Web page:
Leaving an Inheritance to Kids

Benjamin Haas |

Recently I wrote about managing sudden wealth – namely, an inheritance. While not everyone will be the heir to a sizable estate or be lucky enough to hit the lottery, many ARE planning to leave THEIR estate behind for loved ones.  Many of my clients want to leave money to their kids. But a good portion of them have also expressed concerns, that their children may be ill-equipped to manage sudden wealth.

It seems to be a more and more common narrative. Some worry that providing too much wealth will rob their children of the ambition and hard work it took to amass the wealth.  Others worry that the money will burn a hole in their child’s pocket, wasting valuable resources on frivolous things.

Here are some strategies to consider, that don’t include just sitting idle and hoping your children have a sudden flash of financial acumen by the time you pass away.  

  • Give your kids a financial test. Gifting laws allow you to gift $14,000 per year to any individual without any gift tax consequence. There aren’t any rules or restrictions to this type of gift. See how they handle $14,000 before letting them inherit a number with more zeros at the end. Do they save it? Pay off debt? Spend it? Do they ask for help?
  • Give non-cash gifts. What’s to stop you from helping your children while you’re alive, without putting the pressure on THEM to make the smart financial decision? Instead of giving cash gifts, help pay down student loans or reduce a mortgage.
  • Tie distributions to ages and events. If you are concerned that your children aren’t financially mature enough yet, draft a trust where they can receive portions of the inheritance as they age. It’s common to set age thresholds for principle distribution, or to offer income payments at first, followed by lump sums for major events in life (graduations, home purchase, etc.).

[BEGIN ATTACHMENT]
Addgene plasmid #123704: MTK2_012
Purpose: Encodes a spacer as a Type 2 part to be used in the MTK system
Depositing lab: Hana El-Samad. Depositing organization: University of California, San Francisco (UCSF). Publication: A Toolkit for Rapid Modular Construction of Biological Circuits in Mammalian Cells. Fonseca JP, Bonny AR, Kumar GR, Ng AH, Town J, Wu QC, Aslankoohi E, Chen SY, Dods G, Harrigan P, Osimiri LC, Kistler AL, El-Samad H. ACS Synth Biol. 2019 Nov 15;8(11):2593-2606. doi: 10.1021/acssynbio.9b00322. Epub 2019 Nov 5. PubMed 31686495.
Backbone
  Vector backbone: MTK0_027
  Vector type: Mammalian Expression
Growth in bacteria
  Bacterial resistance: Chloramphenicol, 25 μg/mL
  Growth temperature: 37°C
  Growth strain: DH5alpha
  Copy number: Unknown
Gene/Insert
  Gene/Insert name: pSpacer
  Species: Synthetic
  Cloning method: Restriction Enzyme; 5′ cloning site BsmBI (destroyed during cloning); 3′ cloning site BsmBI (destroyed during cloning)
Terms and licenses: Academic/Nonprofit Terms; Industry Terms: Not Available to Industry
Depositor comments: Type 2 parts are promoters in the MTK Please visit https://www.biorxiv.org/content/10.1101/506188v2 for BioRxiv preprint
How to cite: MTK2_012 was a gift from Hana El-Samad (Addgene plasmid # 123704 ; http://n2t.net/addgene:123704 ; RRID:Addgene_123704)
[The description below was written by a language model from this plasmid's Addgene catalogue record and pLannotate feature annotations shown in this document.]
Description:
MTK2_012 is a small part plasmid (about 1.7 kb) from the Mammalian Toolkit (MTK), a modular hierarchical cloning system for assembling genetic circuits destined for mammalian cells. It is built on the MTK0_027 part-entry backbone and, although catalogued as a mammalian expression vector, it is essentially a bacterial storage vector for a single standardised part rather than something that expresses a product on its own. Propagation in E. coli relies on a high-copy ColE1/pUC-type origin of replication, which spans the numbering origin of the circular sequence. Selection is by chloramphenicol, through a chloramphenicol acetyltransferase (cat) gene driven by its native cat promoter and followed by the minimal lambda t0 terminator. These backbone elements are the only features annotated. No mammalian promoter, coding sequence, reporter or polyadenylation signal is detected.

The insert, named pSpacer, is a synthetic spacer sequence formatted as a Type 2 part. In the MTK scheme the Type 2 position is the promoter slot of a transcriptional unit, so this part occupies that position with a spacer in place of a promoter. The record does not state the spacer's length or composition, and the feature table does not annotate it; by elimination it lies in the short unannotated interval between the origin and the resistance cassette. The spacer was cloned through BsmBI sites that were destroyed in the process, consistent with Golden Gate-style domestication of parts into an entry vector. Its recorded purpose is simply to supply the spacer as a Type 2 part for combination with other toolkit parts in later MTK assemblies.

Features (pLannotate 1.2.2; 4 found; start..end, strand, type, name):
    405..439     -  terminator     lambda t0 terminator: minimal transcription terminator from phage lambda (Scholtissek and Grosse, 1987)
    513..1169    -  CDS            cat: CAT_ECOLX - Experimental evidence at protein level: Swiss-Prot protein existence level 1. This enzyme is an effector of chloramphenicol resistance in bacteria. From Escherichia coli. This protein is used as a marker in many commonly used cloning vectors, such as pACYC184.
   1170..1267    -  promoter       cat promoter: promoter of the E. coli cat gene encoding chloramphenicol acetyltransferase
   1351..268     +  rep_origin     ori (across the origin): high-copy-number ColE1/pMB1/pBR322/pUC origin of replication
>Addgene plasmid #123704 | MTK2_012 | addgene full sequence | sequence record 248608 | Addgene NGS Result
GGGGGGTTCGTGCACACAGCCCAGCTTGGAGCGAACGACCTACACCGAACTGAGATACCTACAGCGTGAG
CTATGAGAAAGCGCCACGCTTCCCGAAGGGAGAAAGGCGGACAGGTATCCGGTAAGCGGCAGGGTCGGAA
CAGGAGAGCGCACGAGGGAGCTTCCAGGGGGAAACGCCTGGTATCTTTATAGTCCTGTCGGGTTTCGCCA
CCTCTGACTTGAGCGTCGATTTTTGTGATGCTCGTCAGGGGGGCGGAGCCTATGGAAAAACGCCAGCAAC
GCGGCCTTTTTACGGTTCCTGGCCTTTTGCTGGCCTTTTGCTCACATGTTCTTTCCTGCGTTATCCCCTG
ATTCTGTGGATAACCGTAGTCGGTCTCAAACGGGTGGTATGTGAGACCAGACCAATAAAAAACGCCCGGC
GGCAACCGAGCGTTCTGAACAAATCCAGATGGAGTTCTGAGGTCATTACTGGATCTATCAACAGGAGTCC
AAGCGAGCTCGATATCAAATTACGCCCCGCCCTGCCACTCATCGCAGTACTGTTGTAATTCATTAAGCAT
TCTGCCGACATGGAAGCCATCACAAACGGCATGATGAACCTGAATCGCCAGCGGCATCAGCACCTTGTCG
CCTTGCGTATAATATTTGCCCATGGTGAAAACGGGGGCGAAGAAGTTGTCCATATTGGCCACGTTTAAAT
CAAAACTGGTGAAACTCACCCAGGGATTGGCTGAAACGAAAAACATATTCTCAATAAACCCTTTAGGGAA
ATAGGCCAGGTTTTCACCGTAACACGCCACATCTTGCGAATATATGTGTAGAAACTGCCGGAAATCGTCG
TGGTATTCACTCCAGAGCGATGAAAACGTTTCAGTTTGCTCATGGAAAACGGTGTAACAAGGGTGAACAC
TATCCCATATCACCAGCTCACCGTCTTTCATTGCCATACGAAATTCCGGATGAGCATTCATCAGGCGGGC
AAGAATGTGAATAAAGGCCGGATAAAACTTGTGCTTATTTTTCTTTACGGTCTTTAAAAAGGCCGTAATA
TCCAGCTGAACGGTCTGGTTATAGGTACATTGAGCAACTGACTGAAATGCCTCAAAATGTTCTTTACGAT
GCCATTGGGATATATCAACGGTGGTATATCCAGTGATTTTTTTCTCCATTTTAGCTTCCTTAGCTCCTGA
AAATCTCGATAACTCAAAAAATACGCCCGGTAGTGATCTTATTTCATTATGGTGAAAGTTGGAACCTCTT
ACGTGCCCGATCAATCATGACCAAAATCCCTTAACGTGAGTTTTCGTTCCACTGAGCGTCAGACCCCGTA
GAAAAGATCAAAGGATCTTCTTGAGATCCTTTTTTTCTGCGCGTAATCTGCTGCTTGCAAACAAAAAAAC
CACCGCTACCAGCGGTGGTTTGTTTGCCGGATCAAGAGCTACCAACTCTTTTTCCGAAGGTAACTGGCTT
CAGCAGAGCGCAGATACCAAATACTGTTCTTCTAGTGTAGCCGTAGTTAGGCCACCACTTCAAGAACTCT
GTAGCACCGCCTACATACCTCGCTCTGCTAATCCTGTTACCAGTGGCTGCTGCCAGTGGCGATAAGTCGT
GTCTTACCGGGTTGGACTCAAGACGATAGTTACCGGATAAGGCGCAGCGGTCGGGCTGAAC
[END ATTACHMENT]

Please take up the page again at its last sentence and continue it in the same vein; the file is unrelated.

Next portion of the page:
• Use an incentive trust. If the primary concern is that an inheritance would rob their children of working initiative, clients could draft language that rewards earnings. For example, Jane’s $75,000 per year job could be supplemented dollar for dollar from the trust. While Jonny’s focus on playing video games has him making only $22,000 per year so he’s only matched with $22,000 from the trust. (There could also be stipulations that reward for serving/working in non-profit fields).

You know your heirs, their strengths and weaknesses. Be creative, but do the necessary planning to ensure your objectives are met. Money can be a tool that enriches the lives of your loved ones. Just be sure to talk to your financial advisor and estate attorney first.